Photo by Trudie Lee Photography
In his five-star performance of This Is Cancer at the 2010 Edmonton International Fringe Festival in August, former Calgarian Bruce Horak donned Joker-like makeup and a bow-tie to become a guy named Cancer and woo the sold-out crowd. It turns out that Cancer loves us. It’s a toxic love, for sure, but he really cares for us – and he’s an attention junkie.
LEAP: What led to the development of Cancer, the character?
Horak: I had a bouffon clown character, a kind of grotesque anti-clown, called “Foof.” He was a demon and I played him at cabarets, trying to convince audience members to let him drag one of them to hell. I showed up at Toronto’s Lunacy Cabaret one night and I was approached by another performer who felt my character’s name was too similar to hers, which had a much longer history. That day I played much the same show, only I called myself “Cancer” and tried to convince audience members to take me home. The change was electric. Later we developed a 75-minute show.
LEAP: In your show, you regularly engage audience members. At one point in your Edmonton show, you singled out a guy and announced that you – Cancer – were going home with him. He said later that, at that moment, he went cold. Then you challenged him to a fight with foam pool noodles, so he could “beat Cancer.” Does everyone find Cancer funny?
Horak: Once I excerpted that part of the show for a burlesque night. I had this tipsy 21-year-old tottering in high heels on stage, swatting at me with the noodle. Then a lady runs up, grabs the noodle from the girl and everyone’s wondering why. She pulls off her wig and screams, “You know why? That’s why, you son of a bitch!” and starts hitting me as hard as she can. After the show, co-creator and director Rebecca Northan came to get me backstage and said “Uh, Bruce, you’d better come out. That lady is still here and she’s crying.” I sat down with her and she thanked me – hugged me – told me it was the first time she’d laughed at cancer. Then this guy walks over and punches me in the head, saying, “I have cancer and that wasn’t funny.” But the lady said to me afterwards, “That man was the one who needed to hit you with a noodle.” She was right; it becomes the effigy that’s important.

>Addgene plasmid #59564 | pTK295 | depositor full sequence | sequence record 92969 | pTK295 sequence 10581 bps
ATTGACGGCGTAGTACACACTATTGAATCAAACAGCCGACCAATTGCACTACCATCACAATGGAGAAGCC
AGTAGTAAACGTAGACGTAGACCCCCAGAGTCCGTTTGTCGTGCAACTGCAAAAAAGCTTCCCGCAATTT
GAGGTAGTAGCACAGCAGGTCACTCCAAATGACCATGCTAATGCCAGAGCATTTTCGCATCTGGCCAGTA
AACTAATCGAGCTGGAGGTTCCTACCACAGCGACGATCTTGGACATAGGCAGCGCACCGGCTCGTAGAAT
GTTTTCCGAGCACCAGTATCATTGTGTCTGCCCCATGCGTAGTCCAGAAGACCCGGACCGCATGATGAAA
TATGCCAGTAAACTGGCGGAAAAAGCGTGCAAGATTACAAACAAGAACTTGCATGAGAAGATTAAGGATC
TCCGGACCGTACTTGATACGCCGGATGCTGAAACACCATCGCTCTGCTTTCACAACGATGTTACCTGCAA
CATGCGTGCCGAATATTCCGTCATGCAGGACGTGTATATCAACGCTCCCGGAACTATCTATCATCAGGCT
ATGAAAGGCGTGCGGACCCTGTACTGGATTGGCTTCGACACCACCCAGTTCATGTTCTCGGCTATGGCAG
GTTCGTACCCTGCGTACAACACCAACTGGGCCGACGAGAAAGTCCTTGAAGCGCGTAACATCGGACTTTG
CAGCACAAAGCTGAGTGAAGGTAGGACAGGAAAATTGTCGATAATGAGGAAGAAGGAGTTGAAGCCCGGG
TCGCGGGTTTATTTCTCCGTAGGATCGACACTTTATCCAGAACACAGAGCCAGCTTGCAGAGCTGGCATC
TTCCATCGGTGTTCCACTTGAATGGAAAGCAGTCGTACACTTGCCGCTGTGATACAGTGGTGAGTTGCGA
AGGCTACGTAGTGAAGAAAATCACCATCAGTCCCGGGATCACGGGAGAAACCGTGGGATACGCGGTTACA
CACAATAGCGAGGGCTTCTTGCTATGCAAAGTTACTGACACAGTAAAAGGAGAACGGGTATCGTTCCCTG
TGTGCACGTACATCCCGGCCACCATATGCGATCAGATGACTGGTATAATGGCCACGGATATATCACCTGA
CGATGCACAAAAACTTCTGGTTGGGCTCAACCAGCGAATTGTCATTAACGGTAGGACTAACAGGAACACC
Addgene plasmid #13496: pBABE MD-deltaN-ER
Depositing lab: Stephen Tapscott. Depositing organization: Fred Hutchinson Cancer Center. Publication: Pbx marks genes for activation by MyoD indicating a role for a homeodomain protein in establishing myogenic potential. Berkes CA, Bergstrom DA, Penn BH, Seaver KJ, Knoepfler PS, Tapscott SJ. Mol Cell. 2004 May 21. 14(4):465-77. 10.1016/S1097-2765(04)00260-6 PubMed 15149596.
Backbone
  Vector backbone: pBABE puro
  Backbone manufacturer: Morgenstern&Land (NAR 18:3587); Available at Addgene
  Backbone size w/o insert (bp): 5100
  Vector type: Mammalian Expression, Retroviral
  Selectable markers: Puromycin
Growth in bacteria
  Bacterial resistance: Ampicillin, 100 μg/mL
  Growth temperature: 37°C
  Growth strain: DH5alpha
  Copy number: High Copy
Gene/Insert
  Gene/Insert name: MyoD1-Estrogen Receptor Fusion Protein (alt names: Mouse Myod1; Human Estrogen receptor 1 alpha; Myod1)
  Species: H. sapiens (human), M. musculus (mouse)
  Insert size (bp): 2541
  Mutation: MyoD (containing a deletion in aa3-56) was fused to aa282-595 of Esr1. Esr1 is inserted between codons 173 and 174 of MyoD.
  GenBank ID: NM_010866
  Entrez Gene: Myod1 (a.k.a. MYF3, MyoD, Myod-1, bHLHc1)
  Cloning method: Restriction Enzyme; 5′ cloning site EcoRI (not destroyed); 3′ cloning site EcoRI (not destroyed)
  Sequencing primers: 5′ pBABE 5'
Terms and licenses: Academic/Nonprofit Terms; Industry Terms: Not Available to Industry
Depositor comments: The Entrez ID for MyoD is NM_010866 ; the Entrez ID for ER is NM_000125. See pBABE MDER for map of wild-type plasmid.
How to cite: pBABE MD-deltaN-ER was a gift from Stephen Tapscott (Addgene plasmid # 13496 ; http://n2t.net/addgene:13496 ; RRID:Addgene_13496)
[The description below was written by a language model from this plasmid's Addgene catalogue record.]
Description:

LEAP: Does the fact that you had bilateral retinoblastoma, a kind of cancer of the eye, as a baby give you some cred to play Cancer?
Horak: I think so; it lets the audience be more responsive. I had one eye removed and I have about nine per cent vision in my other eye. The addition of the voice recordings of my mother and father to the show help, too. I made the tape of my father when we were writing his obituary in Calgary shortly before he died in 2003. He had had retinoblastoma in one eye as a child, too, and he later developed oesophageal cancer.
LEAP: Does the higher incidence of second cancers in people who’ve had retinoblastoma as children scare you?
Horak: My mentor [and fellow clown], Mike Kennard, taught me that you have to go where the fear is, to shine a flashlight on what scares you. We’re all dying – I just hope that I could handle it as gracefully as my dad did. I talked to a woman once who had Stage IV cancer. She told me that if I’d called her up for a noodle fight, she would have danced with me instead, because that was her experience with cancer – it was a dance.
Photos by Trudie Lee Photography
Laugh At the Effigy
Bruce Horak’s award-winning stage show, This Is Cancer, returns to the Edmonton International Fringe Festival in 2011.
If you’d like your chance to wallop Cancer, or at least to point at him, hurl insults and laugh, Horak and partner Rebecca Northan urge you to visit www.thisiscancer.com for a listing of upcoming performances.